Steve Martin
John Candy
Laila Robins
Michael McKean
Kevin Bacon
Dylan Baker
Carol Bruce
Diana Douglas
Martin Ferrero
Richard Herd

John Hughes


Time: 93 Minutes
Rating: R
Genre: Comedy

This film has got to be hands down one of the funniest movies ever made. Though I would suggest not watching it after traveling, as it might be more of a painful reminder than a hysterical interlude. Martin and Candy are at their very best as two men just trying to get from New York to Chicago before Thanksgiving. As the title suggest, they use every type of traveling conveyance on their 3 day journey to hell and back. Having recently had a trip a third as painful, all I can say is blood would have been shed if their experiences had happened to me. What makes the situations funny, besides the great writing and acting, is the fact that this is not happening to you. There's nothing funnier than other peoples pain, and PLANES, TRAINS & AUTOMOBILES is a perfect example of that tenet. The first 10 times I saw this movie, I sided with Martin's character, finding Candy to be the most annoying creature on Earth. However, this last time, I finally saw the brilliance of John Candy and felt the desperate loneliness of his character. You will never forget Dell Griffith due to Candy's pitch perfect performance. Martin is also amazing, but he has the showier, more sympathetic role. Fat is funny, but you don't want to share a bed with it.

From the get go, you know that Neal (Martin) will not be making his evening flight out of New York. If he did, there'd be no movie. In an amazing chase scene that must have really pissed off real New Yorkers, Neal battles with another New Yorker, played by Kevin Bacon, for what seems to be the last cab on Earth. He gets there in time, but is tripped by a large trunk and loses the coveted prize. Once at the airport things don't get any better. The flight is delayed, he's bumped from first class to coach and stuck next to the most annoying man you never want to meet – Dell Griffith (Candy), shower curtain ring salesman. Not only does he encroach on Neal's physical space, but he refuses to leave him in peace, chattering away the entire flight. When their flight is rerouted to Kansas and they are stranded for the night, Neal has no choice but to accept Dell's bighearted offer to share his room, which is the last in the city. The room sequence is one of the funniest in the movie and gives both men plenty of room to showcase their prodigious comedic talents. Martin delivers the first of his classic tirades, deriding Dell for essentially being a plague on humanity for his insensitivity and bad habits. Dell is hurt by the Neal's comments, but refuses to back down. Many people like him. Maybe it's Neal who has the problem. Candy is so good here, you'll begin to think that too.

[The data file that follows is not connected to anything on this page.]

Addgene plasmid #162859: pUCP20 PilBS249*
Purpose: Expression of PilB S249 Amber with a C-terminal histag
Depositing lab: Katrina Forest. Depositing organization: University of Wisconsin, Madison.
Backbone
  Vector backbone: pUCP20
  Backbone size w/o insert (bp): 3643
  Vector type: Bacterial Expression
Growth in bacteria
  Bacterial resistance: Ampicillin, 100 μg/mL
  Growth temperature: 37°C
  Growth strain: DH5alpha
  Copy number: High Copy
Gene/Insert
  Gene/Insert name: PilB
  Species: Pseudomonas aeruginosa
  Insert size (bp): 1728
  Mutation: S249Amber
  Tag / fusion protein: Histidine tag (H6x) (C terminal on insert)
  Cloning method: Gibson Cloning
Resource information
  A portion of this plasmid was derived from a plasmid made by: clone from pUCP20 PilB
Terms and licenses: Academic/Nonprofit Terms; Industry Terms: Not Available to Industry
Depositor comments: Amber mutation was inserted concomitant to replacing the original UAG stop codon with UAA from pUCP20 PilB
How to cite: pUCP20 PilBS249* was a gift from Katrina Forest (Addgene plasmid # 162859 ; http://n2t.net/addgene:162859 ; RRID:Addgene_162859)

Susan Page: You shared a motel room with a complete stranger? Are you crazy?

Neal: Not yet. But I'm getting there.

The middle section of the film has them initially separating at the train station, but fate conspires to keep bringing them together. Their adventures have them traveling by bus, pick-up truck, in the back of a semi-freezer car and finally by rental car. The rental car counter is the scene of Martin's second tirade where he brings use of the f-word to new and profane heights. Only in a movie like CLERKS, is it used more in a one minute stretch of screen time. Neal is again forced to rely on Dell's hospitality and even begins to begrudgingly give him credit for his ingenuity to raise cash for the weary and hungry duo. The evening culminates in the car trip from hell, where they leave a wide swath of destruction everywhere they go. Neal begins to think he'll never be rid of this man who continues to wreak havoc in his life. Even the tragedies that befall Dell inevitably become Neal's problems. By the end of the film, their experiences together have formed a strong, if unlikely bond between the two men. Both men learn a great deal about themselves and are able to put themselves in the other's shoes. They may not become the best of friends, but they are able to look into each other's souls and like what they see. The movie ends as it should, with Neal finally making it home and Dell finding a place where he's accepted.

PLANES, TRAINS & AUTOMOBILES is the culmination of Hughes's 80s films that began with SIXTEEN CANDLES. It is certainly his most adult film with not a surly teen or cute moppet to be found. This film shows that he has a talent for clever, biting, outrageous adult humor. At the core of his best films are characters we can all relate to who are far from perfect, but extremely likable all the same. Everyone learns something about themselves, but the direction and writing keep that fact from being obnoxious and overt. Both men are changed by their adventure, helping them to be slightly better people. However, I still wouldn't want to be stuck next to Dell on an airplane. Hughes creates characters that begin as stereotypes and end as human beings. Between all the laughs there is some serious character development going on. You don't realize it the first couple of times because you're laughing so hard at the situations, but Hughes is a better writer than most people give him credit for. With every viewing I find nuances I never saw before. A holiday perennial in our home, I look forward to visiting with Dell and Neal every time.

If you've never seen this film, you are missing a true comedy classic. Martin and Candy have never been better. Though the plot is overblown with mishaps, their misadventures all stay close to reality. Granted the odds of them happening all in one trip are astronomical, but each hurdle is believable and hysterical in its own right. After traveling this past winter, I've come closer to thinking of this film as a documentary than a comedy.